University of Michigan scientists assessed a decade of studies and said that these wrinkles and creases are caused due to collagen collapse inside the skin and some existing treatments effectively counteract by stimulating the renewal of new, youthful collagen.
The evidences to the statement are drawn from dozens of studies since the early 1990s, conducted primarily by U-M dermatologists, to explain that three types of available skin treatments are effective: topical retinoic acid, carbon dioxide laser resurfacing and injections of cross-linked hyaluronic acid.
They said that all these treatments improve the skin's appearance - and its ability to resist bruises and tears - by stimulating new collagen, which is a key supporting substance, abundant in young skin and is produced in the sub-surface layer of skin known as the dermis.
The results indicate that the breakdown of the dermis' firm, youthful structure is a very important factor in skin aging, which is in fact much easier to fix than genetic factors that others theorize may be involved.
"Fibroblasts are not genetically shot," says John J. Voorhees, M.D., F.R.C.P., chair of the Department of Dermatology at the U-M Medical School and the article's senior author.
It is the fibroblast cells in the skin that are the key producers of collagen.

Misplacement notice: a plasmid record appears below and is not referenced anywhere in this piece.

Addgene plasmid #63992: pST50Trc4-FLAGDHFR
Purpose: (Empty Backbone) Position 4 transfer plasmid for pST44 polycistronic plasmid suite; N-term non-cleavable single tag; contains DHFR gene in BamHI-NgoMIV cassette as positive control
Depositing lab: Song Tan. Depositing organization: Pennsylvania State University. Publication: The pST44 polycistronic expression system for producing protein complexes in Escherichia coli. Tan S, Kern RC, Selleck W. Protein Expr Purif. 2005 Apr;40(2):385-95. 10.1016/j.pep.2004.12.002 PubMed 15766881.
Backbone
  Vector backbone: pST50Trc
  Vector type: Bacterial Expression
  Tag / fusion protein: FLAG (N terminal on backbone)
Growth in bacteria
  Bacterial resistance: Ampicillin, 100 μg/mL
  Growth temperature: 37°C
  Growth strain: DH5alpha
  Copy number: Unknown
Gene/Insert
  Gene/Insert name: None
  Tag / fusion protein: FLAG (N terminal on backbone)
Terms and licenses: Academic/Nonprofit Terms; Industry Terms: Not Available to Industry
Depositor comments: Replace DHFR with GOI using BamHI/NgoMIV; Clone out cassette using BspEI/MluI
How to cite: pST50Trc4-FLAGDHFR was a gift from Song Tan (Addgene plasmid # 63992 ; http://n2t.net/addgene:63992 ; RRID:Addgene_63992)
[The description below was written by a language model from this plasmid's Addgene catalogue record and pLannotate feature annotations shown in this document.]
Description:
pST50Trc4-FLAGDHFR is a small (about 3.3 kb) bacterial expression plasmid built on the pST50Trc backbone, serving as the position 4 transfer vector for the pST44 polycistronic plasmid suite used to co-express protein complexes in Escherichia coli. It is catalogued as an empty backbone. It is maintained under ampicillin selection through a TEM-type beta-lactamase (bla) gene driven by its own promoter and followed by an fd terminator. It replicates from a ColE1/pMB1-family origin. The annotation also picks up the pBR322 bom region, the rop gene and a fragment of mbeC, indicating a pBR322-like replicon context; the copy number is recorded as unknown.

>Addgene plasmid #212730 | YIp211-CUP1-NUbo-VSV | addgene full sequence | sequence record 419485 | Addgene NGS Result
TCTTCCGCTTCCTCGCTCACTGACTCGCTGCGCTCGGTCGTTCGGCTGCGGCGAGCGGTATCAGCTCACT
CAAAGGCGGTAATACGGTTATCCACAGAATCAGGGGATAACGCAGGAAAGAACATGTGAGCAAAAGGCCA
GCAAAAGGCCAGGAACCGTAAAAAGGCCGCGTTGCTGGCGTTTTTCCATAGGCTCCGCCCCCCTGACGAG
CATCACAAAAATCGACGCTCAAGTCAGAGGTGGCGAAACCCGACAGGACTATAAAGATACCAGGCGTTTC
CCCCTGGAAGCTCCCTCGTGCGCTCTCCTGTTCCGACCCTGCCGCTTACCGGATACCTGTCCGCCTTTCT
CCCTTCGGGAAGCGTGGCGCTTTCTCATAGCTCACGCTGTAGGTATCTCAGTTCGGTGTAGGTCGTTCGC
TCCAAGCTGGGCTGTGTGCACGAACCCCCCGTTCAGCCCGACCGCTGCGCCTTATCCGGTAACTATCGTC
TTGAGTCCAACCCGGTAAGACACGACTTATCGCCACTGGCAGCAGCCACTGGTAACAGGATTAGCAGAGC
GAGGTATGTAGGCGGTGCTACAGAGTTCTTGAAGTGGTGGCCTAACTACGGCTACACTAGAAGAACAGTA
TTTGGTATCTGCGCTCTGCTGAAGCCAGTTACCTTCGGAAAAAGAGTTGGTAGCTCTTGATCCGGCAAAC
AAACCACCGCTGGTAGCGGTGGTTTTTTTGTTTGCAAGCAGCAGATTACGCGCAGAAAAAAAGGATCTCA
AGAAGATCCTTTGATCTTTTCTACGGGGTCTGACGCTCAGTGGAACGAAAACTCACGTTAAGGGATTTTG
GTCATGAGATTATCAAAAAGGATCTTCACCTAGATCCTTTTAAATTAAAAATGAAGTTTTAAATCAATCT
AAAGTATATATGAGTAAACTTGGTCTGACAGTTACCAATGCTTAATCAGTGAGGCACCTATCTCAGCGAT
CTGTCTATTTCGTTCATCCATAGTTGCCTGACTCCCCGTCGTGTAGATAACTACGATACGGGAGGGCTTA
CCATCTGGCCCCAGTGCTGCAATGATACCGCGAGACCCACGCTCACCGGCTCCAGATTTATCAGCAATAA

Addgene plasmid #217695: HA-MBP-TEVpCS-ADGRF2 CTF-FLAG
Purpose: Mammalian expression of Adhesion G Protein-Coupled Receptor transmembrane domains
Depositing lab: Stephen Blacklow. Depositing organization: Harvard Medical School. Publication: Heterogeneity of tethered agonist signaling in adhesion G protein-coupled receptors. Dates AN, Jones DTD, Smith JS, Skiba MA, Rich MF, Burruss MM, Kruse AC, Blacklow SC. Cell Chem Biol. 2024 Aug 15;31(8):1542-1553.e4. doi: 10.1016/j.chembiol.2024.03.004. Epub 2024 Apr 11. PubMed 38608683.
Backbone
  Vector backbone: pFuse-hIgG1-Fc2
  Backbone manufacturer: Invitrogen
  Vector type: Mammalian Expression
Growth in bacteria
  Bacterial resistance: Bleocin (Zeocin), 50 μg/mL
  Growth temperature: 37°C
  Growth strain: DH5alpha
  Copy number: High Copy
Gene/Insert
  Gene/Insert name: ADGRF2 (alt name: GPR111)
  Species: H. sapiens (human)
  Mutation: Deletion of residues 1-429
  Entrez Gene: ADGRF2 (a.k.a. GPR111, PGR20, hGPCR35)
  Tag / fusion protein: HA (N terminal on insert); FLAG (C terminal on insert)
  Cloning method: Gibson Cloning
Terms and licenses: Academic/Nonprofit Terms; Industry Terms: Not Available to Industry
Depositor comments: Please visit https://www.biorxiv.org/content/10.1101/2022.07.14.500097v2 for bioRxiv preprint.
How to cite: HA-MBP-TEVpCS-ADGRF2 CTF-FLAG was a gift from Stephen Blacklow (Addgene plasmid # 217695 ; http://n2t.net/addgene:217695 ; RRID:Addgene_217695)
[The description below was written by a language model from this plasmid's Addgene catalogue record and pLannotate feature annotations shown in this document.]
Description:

"We have shown that if you make more collagen go in, it provides an environment in which fibroblasts recover and make more collagen," he said.
The researchers believe that the findings will help people make intelligent decisions amid the hype of the multi-billion-dollar anti-aging products industry.
"We want to educate clinicians about what's been found, and what it means in terms of how we may improve the appearance of people," says Voorhees.
The researchers' findings are based on past studies in which they have explored why certain anti-aging treatments are effective.
In 2007, they examined Restylane, marketed as a dermal filler, and found that injections of the product caused fibroblasts to stretch, promoting new collagen, and also limited the breakdown of collagen.
In another 2007 study, they tested lotions containing retinol, a form of Vitamin A found in many skin-care products, and found it significantly reduced wrinkles and skin roughness in elderly skin by promoting new collagen. Other U-M studies have shown why some laser treatments work and other less powerful ones do not. Carbon dioxide laser resurfacing is effective because it removes the aging dermis; in the three-week regrowth process, new, young collagen is produced.
The researchers said that they provide needed, independent research on the effectiveness of available and future treatments to counteract skin aging.
The study is published in the May issue of Archives of Dermatology.